UPI Almanac for Tuesday, Oct. 11, 2016

On Oct. 11, 1910, former President Theodore Roosevelt became the first U.S. president to take flight in an airplane.

By United Press International
UPI Almanac for Tuesday, Oct. 11, 2016
In this October 11, 1910, file photo of Col. Theodore Roosevelt takes off from Aviation Field in St. Louis, Missouri with pilot Arch Hoxsey. Roosevelt described the trip as, "the bulliest experience I ever had." UPI File Photo

Today is Tuesday, Oct. 11, the 285th day of 2016 with 81 follow.

The moon is waxing. Morning stars are Neptune, Uranus, Jupiter and Mercury. Evening stars are Venus, Saturn, Mars, Neptune and Uranus.


Those born on this date are under the sign of Libra. They include clergyman Mason Locke Weems, who invented the story of George Washington and the cherry tree, in 1759; Englishman George Williams, founder of the YMCA, in 1821; food industry pioneer Henry John Heinz in 1844; former first lady and author Eleanor Roosevelt in 1884; choreographer Jerome Robbins in 1918; writer Elmore Leonard in 1925; football Hall of Fame Coach LaVell Edwards in 1930 (age 86); country singer Dottie West in 1932; actor/singer Ron Leibman in 1937 (age 79); singer Daryl Hall in 1946 (age 70); sports columnist Thomas Boswell in 1947 (age 69); football Hall of Fame member Steve Young in 1961 (age 55); actors David Morse in 1953 (age 63), Joan Cusack in 1962 (age 54) and Luke Perry in 1966 (age 50); and golfer Michelle Wie in 1989 (age 27).


On this date in history:

RELATED UPI Archives: TR's flight was risky, flier says

In 1811, the first steam-powered ferry in the world, the Juliana, started its run between New York City and Hoboken, N.J.

In 1868, Thomas Alva Edison filed papers for his first invention: an electrical vote recorder to rapidly tabulate floor votes in the U.S. Congress. Edison's device was issued U.S. Patent 90,646 on June 1, 1869. Sadly, members of Congress rejected the apparatus and it was never utilized.

In 1906, the San Francisco Board of Education banned Japanese-American students from attending public schools, ordering that instead, they were to be taught in racially segregated schools. A compromise was reached in February 1907, allowing the students back into the schools with the Japanese government accepting new immigration restrictions for its citizens wishing to travel to the United States.

In 1910, President Theodore Roosevelt becomes the first U.S. president to take flight in an airplane. Piloted by Arch Hoxsey, Roosevelt would stay aloft for four minutes in a Wright brothers-built plane at Kinloch Field in St. Louis, Mo.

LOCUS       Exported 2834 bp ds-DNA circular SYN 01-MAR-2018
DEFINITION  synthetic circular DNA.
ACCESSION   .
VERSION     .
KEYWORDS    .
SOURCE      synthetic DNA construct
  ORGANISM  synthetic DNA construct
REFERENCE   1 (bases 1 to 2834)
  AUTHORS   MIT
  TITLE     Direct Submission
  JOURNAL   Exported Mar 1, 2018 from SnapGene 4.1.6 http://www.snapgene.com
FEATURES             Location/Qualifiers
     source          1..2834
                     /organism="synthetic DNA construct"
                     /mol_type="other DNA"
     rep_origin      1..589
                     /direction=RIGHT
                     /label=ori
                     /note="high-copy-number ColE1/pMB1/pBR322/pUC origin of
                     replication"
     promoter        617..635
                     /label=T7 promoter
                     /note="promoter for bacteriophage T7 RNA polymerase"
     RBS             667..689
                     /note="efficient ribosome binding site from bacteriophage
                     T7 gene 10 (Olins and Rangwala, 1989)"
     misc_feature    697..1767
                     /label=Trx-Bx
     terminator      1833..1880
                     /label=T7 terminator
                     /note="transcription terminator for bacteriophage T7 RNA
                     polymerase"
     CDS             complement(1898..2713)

In 1947, the United States agrees to the United Nations Partition Plan of Palestine, which recommended the creation of independent Arab and Jewish States with the city of Jerusalem placed under direct trusteeship of the UN. The resolution was adopted by the General Assembly on Nov. 29, 1947 though a civil war, which would last nearly six months, erupted the next day between Arabs and Jews, resulting in the partition plan failing to be implemented.


In 1950, the Federal Communications Commission gave CBS the first license to broadcast color television.

In 1975, "Saturday Night Live" premiered on NBC with George Carlin as host and musicians Janis Ian and Billy Preston on the bill.

In 1984, Kathryn Sullivan, flying into orbit aboard the space shuttle Challenger, became the first American woman to walk in space.

In 1986, President Ronald Reagan and Soviet leader Mikhail Gorbachev meet in Reykjavik, Iceland to discuss arms control and human rights. While the talks collapsed at the last minute, work would continue, resulting in the 1987 Intermediate-Range Nuclear Forces Treaty between the two nations.

In 2002, Congress gave U.S. President George W. Bush its backing for using military force against Iraq.

In 2004, actor Christopher Reeve, who played Superman in the movies and strenuously pushed spinal cord research after he was paralyzed in an accident, died at the age of 52.

In 2008, the U.S. State Department removed North Korea from its list of state sponsors of terrorism. In return, North Korea agreed to give international inspectors access to its nuclear facilities and to continue disabling its plutonium processing project.


In 2013, the Organization for the Prohibition of Chemical Weapons won the Nobel Peace Prize. The United Nations-backed OPCW, which has headquarters in The Hague, Netherlands, was overseeing the destruction of Syria's chemical weapons stockpile at the time it won the prize.

A thought for the day: In her diary, Anne Frank wrote, "No one has ever become poor by giving."